Image courtesy of The Dallas Observer
Larry McMurtry has a question: “Will Amazon kill the book?” At least, that’s the headline for a new article that he’s written for this month’s issue of Harper’s magazine. The 75-year-old author provides a very thoughtful answer, looking for historical precedents to the rise of Amazon. But I also learned that besides being famous — Larry McMurtry also owns a bookstore!
“My own bookshop, Booked Up Inc., consists of four buildings and about 400,000 books,” he explains in the article — establishing his credentials for weighing in on the future of publishing. The store sells mostly used books, and he reports that since the dawn of the ebook, he’s actually seen an increase in orders from overseas. “Of course it’s not all roses for traditional booksellers now, and in part the downturn is due to the digital revolution. We have bought the stocks of some 26 booksellers, but it wasn’t just the e-book that caused these shops to die, it was a withering of generations.
“The owners of these shops had no one to pass them on to…”
McMurtry himself is the son of a Texas rancher, so he’s seen first-hand how the world can change. In 1986, McMurtry even won a Pulitzer Prize for his historical novel about cattle drivers — Lonesome Dove — and he’s also been involved in several Oscar-winning movies. (He wrote the novel Terms of Endearment in 1975, and co-wrote the screenplay for Brokeback Mountain.) But for his article in Harper’s, he casts a skeptical eye on the claim that the death of the book is inevitable. “The culture has surged in the direction of e-books, but the surge might not go on forever,” he writes. “It might be a bubble; history grinds slowly, and despite impressive sales of the Kindle, it seems to me a bit too early for Bezos to gloat.”
McMurtry is reviewing a new book about Amazon’s CEO, called One Click: Jeff Bezos and the Rise of Amazon.com. He writes sardonically that “There were rivalries, failures, and leadership crises, and Amazon is now one of the largest book suppliers in the world.” But it takes a certain amount of ego to run a $40-billion-a-year corporation, and McMurtry wonders if bookstore owners recognize something that’s being overlooked by Amazon’s CEO. “He is so accustomed to the very vastness of his own empire — 850,000-square-foot distribution centers — that he may not see the tenacity of our appetite for variety: for good books of all formats, including old-fashioned ones.”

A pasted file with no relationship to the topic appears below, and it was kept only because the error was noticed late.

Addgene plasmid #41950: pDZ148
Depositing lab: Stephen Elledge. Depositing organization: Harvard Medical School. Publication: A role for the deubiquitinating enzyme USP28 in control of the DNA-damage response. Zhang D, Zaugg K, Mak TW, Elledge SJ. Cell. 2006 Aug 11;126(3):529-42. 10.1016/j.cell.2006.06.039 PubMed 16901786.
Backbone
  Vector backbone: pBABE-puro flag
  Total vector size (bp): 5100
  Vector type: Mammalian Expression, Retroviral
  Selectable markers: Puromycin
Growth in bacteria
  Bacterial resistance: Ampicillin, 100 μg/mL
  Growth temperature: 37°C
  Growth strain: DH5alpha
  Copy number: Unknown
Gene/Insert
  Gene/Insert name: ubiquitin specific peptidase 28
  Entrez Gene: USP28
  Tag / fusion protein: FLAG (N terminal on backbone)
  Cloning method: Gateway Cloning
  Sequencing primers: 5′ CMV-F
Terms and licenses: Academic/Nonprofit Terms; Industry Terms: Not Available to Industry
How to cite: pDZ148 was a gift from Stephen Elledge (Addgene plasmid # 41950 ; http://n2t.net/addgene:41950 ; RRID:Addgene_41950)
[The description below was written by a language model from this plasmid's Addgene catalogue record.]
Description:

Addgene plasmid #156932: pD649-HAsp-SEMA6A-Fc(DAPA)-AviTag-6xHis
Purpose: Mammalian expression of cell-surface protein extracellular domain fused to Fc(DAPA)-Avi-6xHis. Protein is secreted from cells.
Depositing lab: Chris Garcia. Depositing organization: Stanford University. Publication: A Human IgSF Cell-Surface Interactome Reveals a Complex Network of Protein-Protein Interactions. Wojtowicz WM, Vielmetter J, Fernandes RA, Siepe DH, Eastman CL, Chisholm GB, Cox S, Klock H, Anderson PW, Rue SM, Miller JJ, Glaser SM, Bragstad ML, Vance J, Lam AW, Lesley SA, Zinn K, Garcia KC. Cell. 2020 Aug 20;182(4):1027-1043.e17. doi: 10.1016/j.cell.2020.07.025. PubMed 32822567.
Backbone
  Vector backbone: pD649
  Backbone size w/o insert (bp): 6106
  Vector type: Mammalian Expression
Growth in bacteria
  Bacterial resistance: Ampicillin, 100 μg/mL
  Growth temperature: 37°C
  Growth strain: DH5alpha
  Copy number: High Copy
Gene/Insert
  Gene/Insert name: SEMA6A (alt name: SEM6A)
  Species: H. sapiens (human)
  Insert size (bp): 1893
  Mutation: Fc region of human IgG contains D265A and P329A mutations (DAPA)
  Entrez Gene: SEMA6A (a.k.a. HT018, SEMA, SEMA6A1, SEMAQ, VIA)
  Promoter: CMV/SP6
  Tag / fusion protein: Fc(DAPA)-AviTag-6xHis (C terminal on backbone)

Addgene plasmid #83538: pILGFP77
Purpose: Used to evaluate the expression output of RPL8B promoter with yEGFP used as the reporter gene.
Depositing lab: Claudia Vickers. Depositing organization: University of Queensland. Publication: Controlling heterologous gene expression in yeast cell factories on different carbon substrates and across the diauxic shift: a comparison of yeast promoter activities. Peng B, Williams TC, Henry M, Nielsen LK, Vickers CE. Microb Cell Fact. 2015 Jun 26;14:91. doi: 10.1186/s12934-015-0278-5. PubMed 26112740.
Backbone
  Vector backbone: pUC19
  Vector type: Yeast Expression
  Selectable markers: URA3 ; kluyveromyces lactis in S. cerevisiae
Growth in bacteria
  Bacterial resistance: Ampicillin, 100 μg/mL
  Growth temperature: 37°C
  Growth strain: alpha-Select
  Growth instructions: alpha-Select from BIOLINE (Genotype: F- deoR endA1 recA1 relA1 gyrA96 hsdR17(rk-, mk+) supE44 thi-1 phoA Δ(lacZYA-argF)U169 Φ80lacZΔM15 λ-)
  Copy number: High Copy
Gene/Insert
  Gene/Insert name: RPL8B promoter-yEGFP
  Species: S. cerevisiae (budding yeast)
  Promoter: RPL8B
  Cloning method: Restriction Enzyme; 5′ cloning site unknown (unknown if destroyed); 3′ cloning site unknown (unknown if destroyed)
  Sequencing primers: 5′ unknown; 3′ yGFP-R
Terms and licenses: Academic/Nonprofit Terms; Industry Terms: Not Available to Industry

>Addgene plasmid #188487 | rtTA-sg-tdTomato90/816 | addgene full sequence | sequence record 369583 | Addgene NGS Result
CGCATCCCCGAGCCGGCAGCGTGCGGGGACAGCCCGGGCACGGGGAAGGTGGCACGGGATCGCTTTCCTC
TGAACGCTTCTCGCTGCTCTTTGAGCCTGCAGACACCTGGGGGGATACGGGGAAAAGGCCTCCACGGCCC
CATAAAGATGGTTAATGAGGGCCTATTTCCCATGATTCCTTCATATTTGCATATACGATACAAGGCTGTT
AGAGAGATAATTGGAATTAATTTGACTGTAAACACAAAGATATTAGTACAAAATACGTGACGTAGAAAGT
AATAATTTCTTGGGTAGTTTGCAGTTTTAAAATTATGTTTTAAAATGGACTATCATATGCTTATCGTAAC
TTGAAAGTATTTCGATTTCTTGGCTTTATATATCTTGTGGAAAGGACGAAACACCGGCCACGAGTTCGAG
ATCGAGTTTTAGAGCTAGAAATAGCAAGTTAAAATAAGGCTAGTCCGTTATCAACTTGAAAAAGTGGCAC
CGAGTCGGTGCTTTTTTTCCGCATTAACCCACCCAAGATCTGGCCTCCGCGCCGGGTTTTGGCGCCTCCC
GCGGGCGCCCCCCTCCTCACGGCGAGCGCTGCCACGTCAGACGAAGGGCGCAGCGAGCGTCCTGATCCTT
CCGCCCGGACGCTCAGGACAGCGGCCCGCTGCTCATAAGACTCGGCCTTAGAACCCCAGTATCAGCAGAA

I thought McMurtry’s assessment of Bezos was ultimately pretty fair — and it was grounded in a real sense of history. He reports that like Henry Ford, Bezos “had a single culture-changing idea that they executed doggedly until the culture came round.” And he applauds Amazon for the way that they’ve already revolutionized the purchasing of printed books. “Bezos is a farsighted merchant whose company provides an excellent service,” McMurtry writes. “Want a book? Use Amazon and you can have it the next day. Such literary expeditiousness has never existed before and all readers should be grateful that it’s here.”
But McMurtry also notes that despite the popularity of the Kindle, printed books are still competitive, and he considers the position of Amazon’s CEO to be “less attractive”. “He has pointed out that the traditional book has had a 500-year run; he clearly thinks its time for these relics to sort of shuffle offstage. Then he will no longer be bothered with old-timey objects that have the temerity to flop open and cause one to lose one’s place.”
I know that I don’t know, for sure, what’s going to happen in the future. But I do know that something big is going on, and it’s fun to watch writers — and corporations — as they try to make sense of these changes. So I enjoyed reading what Larry McMurtry had to say — especially knowing that it comes from a man who’s owned a bookstore for more than 40 years.
“Jeff Bezos and his colleagues are free to make and sell as many Kindles as they can, but Bezos shouldn’t be persuaded that our Gutenberg days are over, at least not from where I sit. One thing we offer that he can’t is serendipity — a book browser’s serendipity, the thrill of the accidental find.
“Stirring the curiosity of readers is a vital part of bookselling; skimming a few strange pages is surely as important as making one click.”